Downsizing – Helping parents prepare for life transitions with less stuff.

You may have found yourself as a member of the Sandwich Generation – both raising your own children AND ushering your parents into their Golden Years.  This multi-generational family dynamic can be so rich with shared experiences, cherished memories and family unity.  It can also be a time of stress, as you may need to manage a health crisis or a change in living situation for your aging parents.  Maybe you are seeing the writing on the wall, and feel compelled to have your parents manage their life-long collection of treasures before a health crisis forces you to deal with it.   Here are some thoughts as you embark on this process with your family members.


  • Everyone in the process will be served well by you spending some time coming to terms with the new realities that you are facing. Even if you think you are “all good” with this process, ask yourself some of the following questions:
    • What feelings might come up for me about my parents leaving my childhood home?
    • What are my goals, and are they the same as my parents’ goals?
    • Have I just had to manage a major life reality that forces these changes, like the death of a parent, or the inability for my parent(s) to live independently?
    • What stresses and tensions might come up for my parent(s)? How will I manage my own emotions while also helping them manage theirs?
  • Once you process thorough some of these questions, decide what your role will be in this process. Will you be the one facilitating this downsizing, or will you hire someone who drives the process, while you are in a support role of your parents?  When difficult realities must be faced, sometimes a neutral third party is able to deliver tough messages to loved ones better than you could.  Remember, when this is all said and done, additional stress between you and your parents will not serve either of you well.  Check into local service providers, like Professional Organizers, who can help in this process.
  • Begin with the end in mind. What is the end game of this effort?  Will your parent be moving?  Do changes need to be made to allow them to continue to live independently?  Are you wanting them to make thoughtful decisions about their belongings while they are still able to?  Everyone should be in agreement about what you are working toward.
  • Do your parents need additional support in processing the emotions of aging? Depending on their willingness to seek support, ask if they would be willing to schedule some time with a therapist, or if there are some close friends that they can connect with as you begin this process.  If they are a part of a faith community, some time with one of their church leaders can help, as well.  If you move through this without providing emotional support, everyone may quickly be overcome by resistance, sadness and anger.  This could end up derailing the process, and making the process take longer to complete.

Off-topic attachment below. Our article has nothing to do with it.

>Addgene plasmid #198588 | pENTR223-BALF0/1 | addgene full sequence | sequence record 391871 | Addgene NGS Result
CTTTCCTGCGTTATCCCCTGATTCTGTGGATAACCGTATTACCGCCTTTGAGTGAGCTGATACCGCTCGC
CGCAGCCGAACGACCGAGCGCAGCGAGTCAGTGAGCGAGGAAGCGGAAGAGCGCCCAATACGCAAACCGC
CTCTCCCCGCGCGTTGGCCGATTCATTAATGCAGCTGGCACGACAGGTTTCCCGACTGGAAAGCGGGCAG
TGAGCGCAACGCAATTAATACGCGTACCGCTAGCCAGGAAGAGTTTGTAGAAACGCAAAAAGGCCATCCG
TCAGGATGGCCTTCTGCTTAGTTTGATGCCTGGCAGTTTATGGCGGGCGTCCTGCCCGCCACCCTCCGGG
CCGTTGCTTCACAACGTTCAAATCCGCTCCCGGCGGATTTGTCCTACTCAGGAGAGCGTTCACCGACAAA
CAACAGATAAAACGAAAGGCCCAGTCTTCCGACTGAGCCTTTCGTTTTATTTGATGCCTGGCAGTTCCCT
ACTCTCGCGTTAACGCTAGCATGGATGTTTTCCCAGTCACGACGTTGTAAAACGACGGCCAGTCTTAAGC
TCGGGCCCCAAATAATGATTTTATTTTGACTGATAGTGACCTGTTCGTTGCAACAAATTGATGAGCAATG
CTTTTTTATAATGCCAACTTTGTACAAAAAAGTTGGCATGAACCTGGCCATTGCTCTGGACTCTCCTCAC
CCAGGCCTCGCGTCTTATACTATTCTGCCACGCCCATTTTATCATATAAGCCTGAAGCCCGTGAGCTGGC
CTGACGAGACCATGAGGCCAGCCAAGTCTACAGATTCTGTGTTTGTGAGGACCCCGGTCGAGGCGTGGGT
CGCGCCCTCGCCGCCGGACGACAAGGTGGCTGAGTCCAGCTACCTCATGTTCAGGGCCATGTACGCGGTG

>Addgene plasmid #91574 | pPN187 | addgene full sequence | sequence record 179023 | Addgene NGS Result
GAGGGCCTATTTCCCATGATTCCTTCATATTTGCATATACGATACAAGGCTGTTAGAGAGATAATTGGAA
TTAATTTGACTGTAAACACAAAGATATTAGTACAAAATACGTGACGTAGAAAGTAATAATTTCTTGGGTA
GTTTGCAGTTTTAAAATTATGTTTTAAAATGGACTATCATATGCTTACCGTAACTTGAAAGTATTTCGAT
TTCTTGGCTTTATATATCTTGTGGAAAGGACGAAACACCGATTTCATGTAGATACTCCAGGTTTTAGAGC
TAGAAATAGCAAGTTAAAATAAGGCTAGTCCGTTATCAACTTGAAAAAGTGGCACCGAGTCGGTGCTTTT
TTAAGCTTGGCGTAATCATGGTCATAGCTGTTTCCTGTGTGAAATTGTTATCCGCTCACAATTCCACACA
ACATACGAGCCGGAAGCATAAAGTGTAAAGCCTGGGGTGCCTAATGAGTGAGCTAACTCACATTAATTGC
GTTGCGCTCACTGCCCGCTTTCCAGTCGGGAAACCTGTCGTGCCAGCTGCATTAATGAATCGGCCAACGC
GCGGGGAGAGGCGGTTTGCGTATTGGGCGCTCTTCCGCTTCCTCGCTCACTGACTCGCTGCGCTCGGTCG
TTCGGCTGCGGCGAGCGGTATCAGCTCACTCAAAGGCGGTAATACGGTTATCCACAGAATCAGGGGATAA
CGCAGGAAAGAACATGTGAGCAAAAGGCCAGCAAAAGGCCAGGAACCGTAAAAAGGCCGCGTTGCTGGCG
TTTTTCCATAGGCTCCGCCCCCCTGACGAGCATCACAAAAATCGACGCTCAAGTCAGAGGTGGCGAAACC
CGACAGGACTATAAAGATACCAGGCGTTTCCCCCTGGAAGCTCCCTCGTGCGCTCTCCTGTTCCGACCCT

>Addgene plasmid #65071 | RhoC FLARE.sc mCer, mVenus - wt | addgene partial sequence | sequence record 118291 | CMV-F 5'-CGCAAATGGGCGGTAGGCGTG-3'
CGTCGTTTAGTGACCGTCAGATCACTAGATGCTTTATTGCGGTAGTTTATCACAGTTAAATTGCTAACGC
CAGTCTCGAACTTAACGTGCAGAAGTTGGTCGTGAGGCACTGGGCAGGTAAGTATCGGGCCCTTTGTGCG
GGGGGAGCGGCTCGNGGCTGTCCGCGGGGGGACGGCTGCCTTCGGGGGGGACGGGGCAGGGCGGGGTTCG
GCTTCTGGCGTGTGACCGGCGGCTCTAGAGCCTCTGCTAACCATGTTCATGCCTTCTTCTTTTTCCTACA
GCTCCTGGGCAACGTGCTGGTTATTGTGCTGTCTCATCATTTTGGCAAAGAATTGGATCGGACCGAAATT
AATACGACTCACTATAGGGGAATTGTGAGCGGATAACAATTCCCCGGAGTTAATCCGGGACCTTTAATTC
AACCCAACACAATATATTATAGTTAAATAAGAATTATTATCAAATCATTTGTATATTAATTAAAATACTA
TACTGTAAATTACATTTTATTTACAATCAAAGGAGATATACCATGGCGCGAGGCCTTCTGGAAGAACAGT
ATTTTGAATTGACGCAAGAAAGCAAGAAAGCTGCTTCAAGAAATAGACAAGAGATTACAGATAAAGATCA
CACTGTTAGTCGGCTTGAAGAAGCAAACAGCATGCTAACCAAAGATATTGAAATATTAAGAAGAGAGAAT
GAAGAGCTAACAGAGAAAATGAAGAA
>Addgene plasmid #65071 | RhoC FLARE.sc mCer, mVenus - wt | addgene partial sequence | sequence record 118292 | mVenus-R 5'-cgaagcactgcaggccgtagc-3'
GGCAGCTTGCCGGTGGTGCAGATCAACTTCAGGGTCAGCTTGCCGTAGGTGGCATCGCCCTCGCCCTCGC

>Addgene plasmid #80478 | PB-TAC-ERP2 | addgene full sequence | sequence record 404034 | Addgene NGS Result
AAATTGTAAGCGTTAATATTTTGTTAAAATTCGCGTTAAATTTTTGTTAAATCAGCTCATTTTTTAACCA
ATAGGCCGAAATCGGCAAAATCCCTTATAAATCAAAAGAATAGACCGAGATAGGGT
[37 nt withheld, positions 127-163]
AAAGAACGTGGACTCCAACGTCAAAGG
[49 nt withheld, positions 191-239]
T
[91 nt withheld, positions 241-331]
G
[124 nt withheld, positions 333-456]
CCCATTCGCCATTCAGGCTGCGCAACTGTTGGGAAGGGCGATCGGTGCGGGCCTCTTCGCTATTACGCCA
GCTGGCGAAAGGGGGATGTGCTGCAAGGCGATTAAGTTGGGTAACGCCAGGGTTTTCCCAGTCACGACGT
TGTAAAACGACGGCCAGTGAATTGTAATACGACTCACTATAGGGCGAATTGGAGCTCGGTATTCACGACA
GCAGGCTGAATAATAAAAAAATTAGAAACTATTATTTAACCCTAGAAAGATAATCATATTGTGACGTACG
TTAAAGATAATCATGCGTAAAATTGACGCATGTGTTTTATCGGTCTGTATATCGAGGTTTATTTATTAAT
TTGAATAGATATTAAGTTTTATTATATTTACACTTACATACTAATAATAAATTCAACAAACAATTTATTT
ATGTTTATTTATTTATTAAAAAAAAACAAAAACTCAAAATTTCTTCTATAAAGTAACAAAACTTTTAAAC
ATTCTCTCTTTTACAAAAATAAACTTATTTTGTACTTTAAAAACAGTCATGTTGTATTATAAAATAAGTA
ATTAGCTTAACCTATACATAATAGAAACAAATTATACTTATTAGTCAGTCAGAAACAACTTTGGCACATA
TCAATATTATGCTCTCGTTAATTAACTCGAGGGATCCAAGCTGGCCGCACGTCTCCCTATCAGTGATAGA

• Resist the urge to force your family member to make these changes. Keep circling back to their goals as the reason for these efforts.  If you force change, they can be traumatized, making this a painful process for you all.
  • Have options for them that may be a middle ground decision. Maybe they aren’t ready to part with something permanently, but you can agree that it needs to be out of their space.  Can you utilize garage space for these items?  Can you rent a storage unit to move these items to?  Try to take action on what decisions that they are able to make.  If they say that they want to keep something, but can move it elsewhere, out of their current space, try to move it immediately.  Have a goal of making a decision about something only once.  If they make a decision to part with something, but it does not get removed immediately, they could change their mind.
  • You must have mutual trust. Do not remove items without their knowledge, unless you know for sure that they do not want it.  Setting boundaries by saying “Are you comfortable with me disposing of something that I feel is trash?” or “Do you have thoughts about your magazine collection?” Knowing their thoughts on categories of items can allow you to address some things rather quickly.
  • Ask what is important to them in disposing of items. Do they want to make sure any items that are disposed of go to a specific agency for donation?  Do they have certain people in mind for gifting family heirlooms to?  Honor their wishes – this builds trust and will make you both feel good about this process.  Remember – you are there in support of them.
  • Hire professionals to move large items, unless you have family support to move items. No one needs to sustain an injury moving furniture!


The process of helping family members downsize is a big one.  Making it the least stressful as possible will help everyone in the family.  Bring your mind back to your shared goals, and allow for lots of storytelling and love as you go.